This Week In 1994: May 29, 1994

Having a song I liked from my youth featured in an animated movie is a double edged sword. On the plus side, it brings an often forgotten track back to prominence and introduces it to a new audience.

I doubt Reel 2 Real could've predicted where their song would end up

On the down side, kids are only aware of trolls and dancing lemurs performing the tracks, and not the original artists. This week in 1994, a song that was quite an edgy dance track at the time but has since become synonymous with comedy zoo animals debuted on the ARIA top 50. 

At number 1 this week in 1994, Prince's name change did nothing to alter his ability to land hits, with "The Most Beautiful Girl In The World" becoming the second number 1 of his career - his first since "When Doves Cry" a decade earlier.

Off The Chart

Number 100 "Bull In The Heather" by Sonic Youth

Peak: number 90

The American indie band registered a second top 100 appearance with this single taken from eighth album Experimental Jet Set, Trash And No Star

Number 97 "So Much In Love" by All-4-One

Peak: number 62

Before they made a career out of covering songs by country singer John Michael Montgomery, the vocal harmony group remade a 1963 single by The Tymes. A US top 5 hit, the quartet's version of "So Much In Love" would reach its ultimate peak here in October, following the chart-topping success of "I Swear".

Number 92 "Copacabana (At The Copa) - The 1993 Remix" by Barry Manilow

Peak: number 92

The singer-songwriter's top 10 hit from 1978 was given an update by PWL remixer Dave Ford for 1993 European compilation Hidden Treasures. It would also be included on upcoming best of Greatest Hits: The Platinum Collection

Number 90 "Joy" by Staxx

Peak: number 90

One of 1993's best dance tracks finally found its way into the lower reaches of the top 100 for the British duo comprised of Tom Jones (no, not that one) and Simon Thorne. Vocals on "Joy", which would be remixed to even greater effect in 1997, were handled by Carol Leeming.

Number 73 "Liberation" by Pet Shop Boys

Peak: number 63

One of the highlights of Very, this exquisite synth ballad from Neil Tennant and Chris Lowe became the album's first single to miss the top 50. They'd have another couple of hits on their hands in the coming months.

New Entries

Number 47 "When The Sh** Goes Down" by Cypress Hill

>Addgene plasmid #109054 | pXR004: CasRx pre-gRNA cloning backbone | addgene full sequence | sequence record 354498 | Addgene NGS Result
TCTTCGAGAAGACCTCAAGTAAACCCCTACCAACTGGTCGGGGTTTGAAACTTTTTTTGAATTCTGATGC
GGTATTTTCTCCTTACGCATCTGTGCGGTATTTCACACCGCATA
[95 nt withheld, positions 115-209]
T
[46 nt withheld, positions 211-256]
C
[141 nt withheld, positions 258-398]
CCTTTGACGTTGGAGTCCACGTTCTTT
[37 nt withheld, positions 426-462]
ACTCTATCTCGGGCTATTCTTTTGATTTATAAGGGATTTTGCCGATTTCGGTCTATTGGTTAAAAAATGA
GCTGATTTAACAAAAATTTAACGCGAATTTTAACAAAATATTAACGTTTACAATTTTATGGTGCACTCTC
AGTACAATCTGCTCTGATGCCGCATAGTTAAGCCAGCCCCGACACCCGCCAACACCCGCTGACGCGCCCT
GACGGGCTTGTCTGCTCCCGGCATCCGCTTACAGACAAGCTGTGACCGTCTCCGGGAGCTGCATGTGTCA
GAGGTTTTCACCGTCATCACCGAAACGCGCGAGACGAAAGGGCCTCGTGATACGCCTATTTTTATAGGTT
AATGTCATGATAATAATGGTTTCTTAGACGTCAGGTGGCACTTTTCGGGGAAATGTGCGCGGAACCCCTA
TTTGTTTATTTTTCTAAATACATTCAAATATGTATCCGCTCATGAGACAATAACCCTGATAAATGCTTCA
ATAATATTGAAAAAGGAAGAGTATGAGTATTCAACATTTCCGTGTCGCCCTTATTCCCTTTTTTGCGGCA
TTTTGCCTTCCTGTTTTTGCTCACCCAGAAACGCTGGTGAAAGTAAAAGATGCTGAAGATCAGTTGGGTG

Peak: number 47

Proving remarkably consistent if nothing else, the American hip-hop group landed a third straight single in the 40s from Black Sunday. "When The Shit (or Ship, in the case of the clean version) Goes Down" was the smallest of their three hits to date, spending a couple of weeks at number 47 before dropping back out of the top 50. Not issued as a single in the US, the track's local release coincided with Cypress Hill's Australian tour with Ice Cube in May 1994, which no doubt was the reason for Black Sunday rebounding into the top 20 this week and going on to reach its peak position of number 13.

Number 40 "I Like To Move It" by Reel 2 Real featuring The Mad Stuntman

Peak: number 6

Kids like my five-year-old daughter might now love this song thanks to its use in the Magagascar movies, but in 1994, Reel 2 Real's combination of dance beats and ragga vocals was anything but cutesy. One of those songs that pushed music forward and, for me anyway, took me a little while to get my head around "I Like To Move It" was the breakthrough hit for the act formed by American DJ/producer Erick Morillo. Of course, the song wouldn't have been anything without the toasting by The Mad Stuntman (real name: Mark Quashie), which walked a fine line between cool and irritating. This was the only hit for Reel 2 Real in Australia, but the act managed four more top 20 singles in the UK, including "Can You Feel It?" and "Raise Your Hands", which both missed our top 100 completely.

Number 35 "More Wine Waiter Please" by The Poor

Peak: number 10

In mid-1992, as The Poor Boys, their Rude, Crude And Tattooed EP had ventured into the top 100. Two years, another EP and lots of touring later, the newly monikered (to avoid a clash with an overseas outfit) band released their debut single. "More Wine Waiter Please" became a substantial hit for them, succeeding where so many other local hard rock bands (Defryme, Mantissa/Killing Time, Candy Harlots) had fallen short by reaching the top 10.

Listen to this week's new entries on my Spotify playlist of all the top 50 hits from 1994:

Next week: the UK's biggest pop group finally take off in Australia, plus an understated cover of a top 10 hit from early 1987 revitalises a local band's career.